For the Blue Jays, now is the time to clean up pitch & location tipping, not October
By Charles Kime
After Aaron Judge pummeled two Blue Jays sliders a combined total of 910 feet to straightaway center field above the Rogers Centre batter’s eye, Jays fans could ask why relievers Jay Jackson and Erik Swanson threw belt-high, hanging sliders to the American League home run record holder?
Swanson gets paid for his swing-and-miss splitter, and only throws the slider 21% of the time this season according to Statcast; it’s his third best pitch. The veteran Jackson relies heavily on his slider, throwing it 57% of the time. But he threw three straight sliders to Judge on Monday night before a 4th slider at 84 mph was clobbered 462 feet into the night.
But fans could also ask if perhaps the Blue Jays pitchers and catchers were somehow tipping pitches or location ahead of the Judge home runs? Certainly manager John Schneider alluded to that ahead of Tuesday’s game in saying, “It’s our job to make sure we’re playing clean.”
Was there some sort of tell or hints by Jackson or catcher Alejandro Kirk that led Judge and Jake Bauers to glance towards their coaches before the pitch? That’s gamesmanship and part of the game, given signs and the way the pitcher and catcher sets up are freely given information in an at bat. So long as the Yankees weren’t gathering that information electronically, it’s not cheating to try and steal pitch signs or location.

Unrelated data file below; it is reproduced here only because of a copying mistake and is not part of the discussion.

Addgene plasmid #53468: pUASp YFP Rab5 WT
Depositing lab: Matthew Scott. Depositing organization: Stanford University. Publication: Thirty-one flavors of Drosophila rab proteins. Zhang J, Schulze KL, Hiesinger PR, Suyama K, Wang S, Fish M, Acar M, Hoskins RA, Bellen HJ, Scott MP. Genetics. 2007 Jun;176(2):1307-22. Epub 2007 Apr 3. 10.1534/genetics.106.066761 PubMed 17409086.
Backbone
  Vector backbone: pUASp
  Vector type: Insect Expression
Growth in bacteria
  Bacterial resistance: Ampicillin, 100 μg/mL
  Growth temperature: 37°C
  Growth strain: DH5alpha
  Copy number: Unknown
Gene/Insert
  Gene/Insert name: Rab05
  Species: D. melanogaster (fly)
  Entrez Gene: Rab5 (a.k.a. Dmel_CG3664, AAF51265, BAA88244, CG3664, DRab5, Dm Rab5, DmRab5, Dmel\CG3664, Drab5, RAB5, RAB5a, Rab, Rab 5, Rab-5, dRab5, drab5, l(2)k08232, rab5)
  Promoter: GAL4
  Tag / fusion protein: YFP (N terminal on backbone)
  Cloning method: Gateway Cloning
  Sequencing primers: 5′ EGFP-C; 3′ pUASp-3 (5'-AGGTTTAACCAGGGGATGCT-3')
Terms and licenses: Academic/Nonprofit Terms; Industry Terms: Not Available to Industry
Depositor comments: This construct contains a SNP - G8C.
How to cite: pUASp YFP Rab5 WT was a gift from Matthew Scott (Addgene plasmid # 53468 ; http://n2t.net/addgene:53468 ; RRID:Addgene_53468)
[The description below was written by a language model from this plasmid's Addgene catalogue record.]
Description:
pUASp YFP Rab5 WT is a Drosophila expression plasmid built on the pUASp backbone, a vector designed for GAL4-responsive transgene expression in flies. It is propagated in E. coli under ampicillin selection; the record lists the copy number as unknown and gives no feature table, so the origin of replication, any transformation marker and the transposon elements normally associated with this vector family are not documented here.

If that was the case, and they were tipping pitches or location, then it is imperative for the Blue Jays coaches and players to clean that up, and make sure they’re not giving away hints to opposing teams and hitters. And certainly it’s better to learn that tough lesson in May than in the last two weeks of September, when the Blue Jays play 15 straight games against AL East division rivals to close out the season; or in a postseason series in October.
We can be sure that if Gerrit Cole was tipping his pitches, or if Yankees catcher Kyle Higashioka was giving an indication of pitch location with his set up, Blue Jays coaches would try to take advantage of that information and help their hitters gain an advantage. That’s just the way the game is played, and surely there are Blue Jays staffers who watch video and search for those possible hints or tells, just like every other MLB team.
It’s perhaps a blessing in disguise that the Yankees took advantage of this in May and not September or October. The Blue Jays now have time to figure this out, much like former Jays swing man Ross Stripling changed his glove placement in May 2021 to prevent tipping his pitches, before going on to some outstanding success in the team's starting rotation.
Given division rivals play two less series against each other in 2023 compared to 2022, the Blue Jays only have 13 games against their AL East peers, which makes it harder to gain ground in head-to-head games. After this series, they won’t face the Yankees again until late September. So it’s time to sort this out and not give things up. As John Schneider said, “What’s fair is fair. If our guys are giving stuff up, we have to be better at that.”